Super Scientist Activity #1

Spring Into Action:  How fast do Leaves and Grass Grow?
What you need:
– a notebook or paper to to record observations, measurements, questions
– a pencil
– a crayon
– access to a tree you can reach
– grass, a blade for each day
– a tool for measuring length; the width of one of your fingers will work fine.

Questions you will answer:
How fast do leaves grow?
How fast does grass grow?
Do leaves and grass grow faster on days it rains than days it does not rain?
Your question about leaves and grass growing:  _____________________________(write in Science Journal)

Step One: Make Predictions Write in journal all the predictions you can think of about how the leaves and grass will change over five days. (examples below)
Example:  Leaves will grow more than the width of my finger each day. 
Example:  Leaves and grass will grow at the same speed. (or leaves faster or grass faster)

Step Two: Collect Data
1.  Find a branch on a tree that you can reach and has leaves that are starting to grow.
2.  Observe the branch and the leaves: How many leaves are there? How are they attached to the branch? What color are the leaves? Are all the leaves the same size? Where are they located on the branch. Write your observations in your Science journal.
3. Draw the branch and the leaves in your journal.
4.  Take a leaf off of the branch, picking one that is about the same size as the others.  Either make an outline of the leaf in your Science Journal or put it under a page and make a rubbing of it with the side of a crayon. Then measure the longest part of the leaf and record the measurement by the rubbing. Be sure to write the day next to the rubbing or outline.  Do this each day Monday through Friday. Also record any changes you note – for instance, change in “droopiness”, change in color.
5. Pull up a blade of grass by its roots. Measure the length of the grass from where it changes from white to green to the very tip of the blade of grass. Each day go to the same clump of grass and measure the length of one blade. Record in your Science Journal.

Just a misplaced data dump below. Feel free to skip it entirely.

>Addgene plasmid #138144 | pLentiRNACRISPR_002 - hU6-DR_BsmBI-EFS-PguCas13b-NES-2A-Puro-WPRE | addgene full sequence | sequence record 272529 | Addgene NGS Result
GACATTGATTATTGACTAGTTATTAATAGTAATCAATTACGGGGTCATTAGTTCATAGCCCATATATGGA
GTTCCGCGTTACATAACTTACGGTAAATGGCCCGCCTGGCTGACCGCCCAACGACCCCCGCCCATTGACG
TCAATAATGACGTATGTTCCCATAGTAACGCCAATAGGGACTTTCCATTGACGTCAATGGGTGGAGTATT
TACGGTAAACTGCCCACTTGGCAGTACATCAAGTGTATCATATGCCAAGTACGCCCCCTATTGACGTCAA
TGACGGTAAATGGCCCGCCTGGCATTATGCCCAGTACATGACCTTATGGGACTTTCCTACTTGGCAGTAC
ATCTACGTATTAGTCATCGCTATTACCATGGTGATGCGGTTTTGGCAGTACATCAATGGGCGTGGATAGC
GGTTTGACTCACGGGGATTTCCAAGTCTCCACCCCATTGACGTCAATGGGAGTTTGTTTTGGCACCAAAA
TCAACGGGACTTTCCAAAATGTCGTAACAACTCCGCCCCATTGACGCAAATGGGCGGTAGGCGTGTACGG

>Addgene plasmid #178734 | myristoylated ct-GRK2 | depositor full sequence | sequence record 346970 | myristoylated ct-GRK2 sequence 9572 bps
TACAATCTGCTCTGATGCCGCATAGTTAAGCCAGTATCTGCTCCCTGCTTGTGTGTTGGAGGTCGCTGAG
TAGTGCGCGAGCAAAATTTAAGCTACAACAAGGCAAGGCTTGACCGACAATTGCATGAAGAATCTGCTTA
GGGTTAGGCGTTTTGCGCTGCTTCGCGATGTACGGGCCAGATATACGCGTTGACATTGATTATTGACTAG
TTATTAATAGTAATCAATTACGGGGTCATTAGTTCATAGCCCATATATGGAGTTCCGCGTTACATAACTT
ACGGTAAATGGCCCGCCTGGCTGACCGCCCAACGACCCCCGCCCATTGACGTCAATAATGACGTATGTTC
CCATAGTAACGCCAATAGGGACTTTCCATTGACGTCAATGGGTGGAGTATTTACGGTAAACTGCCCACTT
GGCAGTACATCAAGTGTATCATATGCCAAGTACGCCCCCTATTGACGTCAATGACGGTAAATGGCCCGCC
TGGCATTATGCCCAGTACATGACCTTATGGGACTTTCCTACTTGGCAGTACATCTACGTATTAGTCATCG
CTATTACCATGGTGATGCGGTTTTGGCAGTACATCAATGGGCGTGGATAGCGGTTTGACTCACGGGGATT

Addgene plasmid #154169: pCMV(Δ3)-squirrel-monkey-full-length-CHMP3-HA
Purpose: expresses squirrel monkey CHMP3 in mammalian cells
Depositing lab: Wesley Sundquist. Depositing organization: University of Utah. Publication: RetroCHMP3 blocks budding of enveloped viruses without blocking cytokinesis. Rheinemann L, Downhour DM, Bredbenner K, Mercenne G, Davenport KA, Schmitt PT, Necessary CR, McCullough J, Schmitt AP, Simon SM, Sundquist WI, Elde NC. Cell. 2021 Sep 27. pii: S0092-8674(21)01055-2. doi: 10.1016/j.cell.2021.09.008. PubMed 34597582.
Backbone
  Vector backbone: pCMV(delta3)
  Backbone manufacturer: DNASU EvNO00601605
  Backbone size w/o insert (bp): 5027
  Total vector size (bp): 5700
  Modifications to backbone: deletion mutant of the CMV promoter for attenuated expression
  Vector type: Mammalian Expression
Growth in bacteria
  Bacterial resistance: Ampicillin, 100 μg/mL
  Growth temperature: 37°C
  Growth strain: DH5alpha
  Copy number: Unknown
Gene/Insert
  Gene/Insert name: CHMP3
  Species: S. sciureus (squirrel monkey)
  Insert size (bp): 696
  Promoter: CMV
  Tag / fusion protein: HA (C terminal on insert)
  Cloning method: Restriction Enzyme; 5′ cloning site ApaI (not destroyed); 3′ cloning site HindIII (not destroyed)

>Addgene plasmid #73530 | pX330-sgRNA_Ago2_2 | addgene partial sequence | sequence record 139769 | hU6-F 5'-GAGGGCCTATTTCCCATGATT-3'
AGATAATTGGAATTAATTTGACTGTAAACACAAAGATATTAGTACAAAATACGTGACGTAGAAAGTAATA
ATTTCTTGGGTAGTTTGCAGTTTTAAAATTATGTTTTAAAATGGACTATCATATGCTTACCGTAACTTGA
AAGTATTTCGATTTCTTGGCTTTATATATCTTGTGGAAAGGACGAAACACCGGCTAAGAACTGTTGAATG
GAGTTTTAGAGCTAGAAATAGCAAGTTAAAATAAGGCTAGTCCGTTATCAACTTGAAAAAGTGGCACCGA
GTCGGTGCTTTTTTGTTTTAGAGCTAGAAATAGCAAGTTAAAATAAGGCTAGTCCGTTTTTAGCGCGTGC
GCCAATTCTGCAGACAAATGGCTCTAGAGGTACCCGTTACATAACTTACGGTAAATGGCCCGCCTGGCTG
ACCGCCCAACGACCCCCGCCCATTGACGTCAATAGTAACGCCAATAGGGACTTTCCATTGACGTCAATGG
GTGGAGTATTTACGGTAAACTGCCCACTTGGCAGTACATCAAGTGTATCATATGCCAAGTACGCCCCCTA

6. Put a cup or container outside in an open area not shaded by trees. This will be your rain gauge that will show how much it rains each day. Each day measure the depth of water that has accumulated since the previous day. Record in your Science Journal. Pour out the water and put the rain gauge back to collect any rain that falls. Do this each day.
7.  Assemble your data on the length of a leaf, length of a blade of grass, and the amount of rain for each day.  (Note that there will be no rain measurement for Day 1 because the rain gauge was not there to collect rain. A good way to do this is to record it in a table in your Science Journal  like this:

  Length of leaf Length of blade of grass Depth of rainwater
Day 1      
Day 2      
Day 3      
Day 4      
Day 5      

Step Three: Analyze your results How much did the leaves grow each day?  Assuming the grass was not cut, how fast did the grass grow each day?  Which grew faster, the grass or the leaves?  Did the grass or the leaves grow faster on days that it rained?  Were your predictions correct?  Why or why not?

Step Four: Conclusions Were there any problems with how you measured the leaves or the grass that might affect the results? Record your findings, ideas and further questions in your Science Journal. Finally, compare what is happening to leaves in the Spring (right now) to what happens to them in the fall. What might cause the differences between Spring and Fall?

Additional related activity:

Comments to parents/caregivers
– The purpose of this is to encourage students to observe leaves popping out and grass growing at this incredible time of the year and to develop their own questions (and answers).  It is the process of them doing this (and recording)  which will build good practices and a sense of competence.
– You can help them most by enjoying looking a the new leaves with them, asking questions about leaves that you had never thought about before, and encouraging students’ questioning.  Answers are definitely not required.
– Leaves on some bushes such as honeysuckle are already completely grown.  Just try to find a branch with small leaves that will be growing in the next week.  This can be a bush or a tree. 
– Be sure to celebrate all your student’s observations, including those unrelated to leaves and grass. Encourage them to write down in the Science Journal their observations and questions as well as measurements. If they are disgusted when they find poop, ask them what animal it came from, or how big the animal was. Lots of millipedes are out now, too!